Reading from another book she wrote, “Ikinagaraete Yume (Dream after Long Journey to Come Back)” I learned what her life was like after she came back to Japan. After reading her first book, I was very anxious to know what kind of life was waiting for her in Japan. There is a photo of her “embroidery of chrysanthemum” on the cover. This extraordinary Japanese chrysanthemum embroidered one step at a time was the symbolism of Fumiko’s dignity that she never lost during her tumultuous life in Siberia. I gazed at its beauty.
All of the people returning home were gathered at Khabarovsk. During the two months she stayed in the gulag there, she joined the Haiku poetry club. She met a man, major general Kun’ichi Sakama in the club. It was 1955 when Koanmaru, a ship from Japan, came to pick them up at the port of Nakhodka, facing the Japan Sea. It had been ten years since she was abducted from Dalian. Her younger sister came to see her at the port of Maizuru, and they hugged each other, celebrating their reunion. However, it was not Dalian where she grew up. Living in Japan, with totally different weather from Dalian was the first experience for her. Nevertheless, she was thrilled at starting a new life without any fears.
She could see stores full of merchandise and she didn’t see any women in work pants. Instead, she saw women dressed up with make-up on and men in jumpers. Fumiko was expecting something less “extravagant”. At that time, there was a gathering called promotion of the homecoming for the formerly detained in Siberia, and they were working hard with the government and the nation to help everyone come home from Siberia as soon as possible. She met Kun’ichi again in that gathering. He came home a year before she did and was informed of the death of his wife on the ship while returning home. Fumiko also lost her mother after she came back. Three years after she came back, on the emperor’s birthday on April 29th, Fumiko Akahane became Fumiko Sakama, the wife of Kun’ichi Sakama at the Meiji shrine.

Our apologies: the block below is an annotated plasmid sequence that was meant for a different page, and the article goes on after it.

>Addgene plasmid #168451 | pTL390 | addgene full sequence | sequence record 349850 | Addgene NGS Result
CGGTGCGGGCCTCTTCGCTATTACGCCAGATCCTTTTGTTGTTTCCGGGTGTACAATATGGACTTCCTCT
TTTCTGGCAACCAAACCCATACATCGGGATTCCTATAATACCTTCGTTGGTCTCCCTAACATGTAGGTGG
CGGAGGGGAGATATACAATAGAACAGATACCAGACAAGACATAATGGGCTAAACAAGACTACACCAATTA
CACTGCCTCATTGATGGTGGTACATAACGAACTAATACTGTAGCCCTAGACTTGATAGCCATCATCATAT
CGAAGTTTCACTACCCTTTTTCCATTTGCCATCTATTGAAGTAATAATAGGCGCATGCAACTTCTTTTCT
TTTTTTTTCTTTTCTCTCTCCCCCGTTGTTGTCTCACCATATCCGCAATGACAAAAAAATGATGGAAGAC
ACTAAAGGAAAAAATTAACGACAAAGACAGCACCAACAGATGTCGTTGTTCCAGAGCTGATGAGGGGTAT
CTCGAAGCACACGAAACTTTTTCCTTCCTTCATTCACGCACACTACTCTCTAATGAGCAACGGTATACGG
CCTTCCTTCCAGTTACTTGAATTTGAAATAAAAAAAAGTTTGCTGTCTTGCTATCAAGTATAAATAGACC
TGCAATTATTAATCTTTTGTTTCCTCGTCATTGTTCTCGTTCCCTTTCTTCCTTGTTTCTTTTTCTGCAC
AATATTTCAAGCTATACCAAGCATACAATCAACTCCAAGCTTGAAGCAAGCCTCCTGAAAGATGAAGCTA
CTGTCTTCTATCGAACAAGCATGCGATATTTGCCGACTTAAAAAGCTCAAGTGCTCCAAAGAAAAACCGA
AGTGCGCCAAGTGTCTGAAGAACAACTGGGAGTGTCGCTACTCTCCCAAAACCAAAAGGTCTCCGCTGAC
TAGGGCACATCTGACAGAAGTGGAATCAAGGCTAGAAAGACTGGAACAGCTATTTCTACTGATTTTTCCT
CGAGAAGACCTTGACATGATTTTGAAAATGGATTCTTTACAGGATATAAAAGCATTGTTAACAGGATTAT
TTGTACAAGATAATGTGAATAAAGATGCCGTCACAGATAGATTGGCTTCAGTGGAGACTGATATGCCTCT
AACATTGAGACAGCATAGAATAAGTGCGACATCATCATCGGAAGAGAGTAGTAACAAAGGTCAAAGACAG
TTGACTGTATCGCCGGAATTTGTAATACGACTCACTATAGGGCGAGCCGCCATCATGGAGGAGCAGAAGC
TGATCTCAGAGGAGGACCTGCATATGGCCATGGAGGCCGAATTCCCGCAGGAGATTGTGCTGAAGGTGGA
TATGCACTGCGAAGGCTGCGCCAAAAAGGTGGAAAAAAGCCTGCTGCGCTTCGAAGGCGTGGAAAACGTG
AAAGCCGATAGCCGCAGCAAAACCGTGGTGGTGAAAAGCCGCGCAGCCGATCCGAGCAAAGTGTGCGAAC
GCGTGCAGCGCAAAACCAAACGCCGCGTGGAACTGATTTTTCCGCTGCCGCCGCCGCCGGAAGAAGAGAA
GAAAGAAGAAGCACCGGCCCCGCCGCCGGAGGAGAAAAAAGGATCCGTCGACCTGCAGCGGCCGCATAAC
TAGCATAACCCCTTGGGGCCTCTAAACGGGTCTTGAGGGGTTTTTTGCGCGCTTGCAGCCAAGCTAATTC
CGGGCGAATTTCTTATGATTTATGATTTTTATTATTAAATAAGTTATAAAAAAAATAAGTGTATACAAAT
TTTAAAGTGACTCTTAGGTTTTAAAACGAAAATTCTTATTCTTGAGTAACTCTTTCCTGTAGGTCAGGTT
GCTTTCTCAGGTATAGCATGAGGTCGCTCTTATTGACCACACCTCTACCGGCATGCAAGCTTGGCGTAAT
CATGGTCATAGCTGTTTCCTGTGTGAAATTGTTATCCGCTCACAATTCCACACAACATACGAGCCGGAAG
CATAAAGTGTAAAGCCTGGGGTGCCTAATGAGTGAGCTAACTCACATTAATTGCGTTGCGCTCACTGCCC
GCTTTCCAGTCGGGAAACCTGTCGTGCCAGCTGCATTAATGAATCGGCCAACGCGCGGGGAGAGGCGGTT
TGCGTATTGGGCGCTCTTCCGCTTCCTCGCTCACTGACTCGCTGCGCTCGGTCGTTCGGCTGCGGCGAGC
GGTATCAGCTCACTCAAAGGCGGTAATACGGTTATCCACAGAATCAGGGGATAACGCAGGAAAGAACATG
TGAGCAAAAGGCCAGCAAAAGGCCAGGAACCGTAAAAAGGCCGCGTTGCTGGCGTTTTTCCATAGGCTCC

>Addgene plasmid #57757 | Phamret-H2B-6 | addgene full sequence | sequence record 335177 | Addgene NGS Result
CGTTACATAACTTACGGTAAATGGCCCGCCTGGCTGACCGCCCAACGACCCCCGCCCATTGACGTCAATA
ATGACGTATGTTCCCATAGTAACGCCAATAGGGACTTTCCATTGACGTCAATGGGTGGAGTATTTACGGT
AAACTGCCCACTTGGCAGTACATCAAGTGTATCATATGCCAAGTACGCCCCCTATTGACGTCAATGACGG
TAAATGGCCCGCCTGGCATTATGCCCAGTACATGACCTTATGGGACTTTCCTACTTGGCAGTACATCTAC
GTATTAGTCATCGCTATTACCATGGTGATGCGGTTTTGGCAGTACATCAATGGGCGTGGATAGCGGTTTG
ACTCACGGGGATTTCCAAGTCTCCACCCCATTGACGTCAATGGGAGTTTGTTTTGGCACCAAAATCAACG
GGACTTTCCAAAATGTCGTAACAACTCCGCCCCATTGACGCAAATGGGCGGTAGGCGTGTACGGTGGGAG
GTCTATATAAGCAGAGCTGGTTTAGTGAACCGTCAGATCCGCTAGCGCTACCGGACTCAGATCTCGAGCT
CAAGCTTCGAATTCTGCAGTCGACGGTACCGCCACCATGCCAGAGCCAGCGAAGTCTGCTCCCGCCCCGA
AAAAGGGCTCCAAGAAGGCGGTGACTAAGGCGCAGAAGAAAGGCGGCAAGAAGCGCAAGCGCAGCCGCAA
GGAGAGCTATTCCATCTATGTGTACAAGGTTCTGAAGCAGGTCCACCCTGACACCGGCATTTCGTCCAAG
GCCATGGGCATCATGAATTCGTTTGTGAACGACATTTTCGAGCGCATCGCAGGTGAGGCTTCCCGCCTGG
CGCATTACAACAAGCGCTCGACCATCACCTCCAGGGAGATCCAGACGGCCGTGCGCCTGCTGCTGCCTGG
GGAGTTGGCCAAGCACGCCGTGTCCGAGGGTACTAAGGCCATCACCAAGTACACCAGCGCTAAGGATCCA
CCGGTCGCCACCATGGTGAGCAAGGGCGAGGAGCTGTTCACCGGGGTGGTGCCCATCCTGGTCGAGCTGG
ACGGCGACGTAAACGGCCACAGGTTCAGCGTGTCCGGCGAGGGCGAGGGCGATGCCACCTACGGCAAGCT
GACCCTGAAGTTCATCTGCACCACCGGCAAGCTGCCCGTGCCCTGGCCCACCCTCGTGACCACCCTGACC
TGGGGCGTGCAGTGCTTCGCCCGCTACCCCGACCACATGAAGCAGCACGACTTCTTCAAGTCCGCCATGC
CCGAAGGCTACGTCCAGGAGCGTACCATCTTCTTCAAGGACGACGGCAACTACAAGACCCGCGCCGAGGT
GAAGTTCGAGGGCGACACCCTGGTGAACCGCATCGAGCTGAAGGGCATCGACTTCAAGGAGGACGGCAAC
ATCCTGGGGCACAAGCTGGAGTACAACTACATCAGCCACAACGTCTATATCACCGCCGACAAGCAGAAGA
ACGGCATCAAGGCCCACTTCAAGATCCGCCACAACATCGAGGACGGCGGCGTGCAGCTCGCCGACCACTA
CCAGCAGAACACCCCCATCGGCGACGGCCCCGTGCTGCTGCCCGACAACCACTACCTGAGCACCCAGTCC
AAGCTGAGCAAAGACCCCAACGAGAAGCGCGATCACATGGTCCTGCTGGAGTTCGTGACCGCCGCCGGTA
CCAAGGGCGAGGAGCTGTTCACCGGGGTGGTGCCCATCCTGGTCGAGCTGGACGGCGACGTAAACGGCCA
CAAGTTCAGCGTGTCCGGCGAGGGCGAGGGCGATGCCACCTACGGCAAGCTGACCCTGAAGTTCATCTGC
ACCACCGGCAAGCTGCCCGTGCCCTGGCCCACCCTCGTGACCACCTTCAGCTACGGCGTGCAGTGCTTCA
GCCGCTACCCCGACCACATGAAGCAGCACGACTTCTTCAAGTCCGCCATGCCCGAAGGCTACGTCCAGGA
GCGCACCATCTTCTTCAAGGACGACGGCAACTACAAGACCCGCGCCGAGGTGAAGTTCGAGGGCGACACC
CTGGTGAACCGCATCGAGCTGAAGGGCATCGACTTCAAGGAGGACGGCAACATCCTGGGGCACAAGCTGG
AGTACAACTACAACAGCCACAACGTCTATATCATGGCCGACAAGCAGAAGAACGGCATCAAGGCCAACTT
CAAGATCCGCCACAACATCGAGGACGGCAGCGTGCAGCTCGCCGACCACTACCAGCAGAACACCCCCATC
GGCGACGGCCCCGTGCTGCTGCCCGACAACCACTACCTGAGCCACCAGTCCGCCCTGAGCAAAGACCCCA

Fumiko’s life afterwards seemed to be happy with Kun’ichi’s daughter, Masa as another family member. She gradually got used to the new daily life. Kun’ichi was a wonderful husband who helped her with various housework such as doing laundry, hanging them on the poles, and taking garbage out. When he began editing work for the International section of Japan of the Encyclopedia Britannica, she began to help him. According to Masa, Fumiko did not seem to have any particular resentment against her life of detainment in Siberia at the end of her life. Masa told me Fumiko was enjoying making Russian dishes such as frozen salted herring and cabbage sauerkraut, and she enjoyed going out to eat Russian food. At the age of 98, after overcoming her hardships in Siberia and creating a new life, Mrs. Fumiko Sakama passed away quietly on August 12, 1998.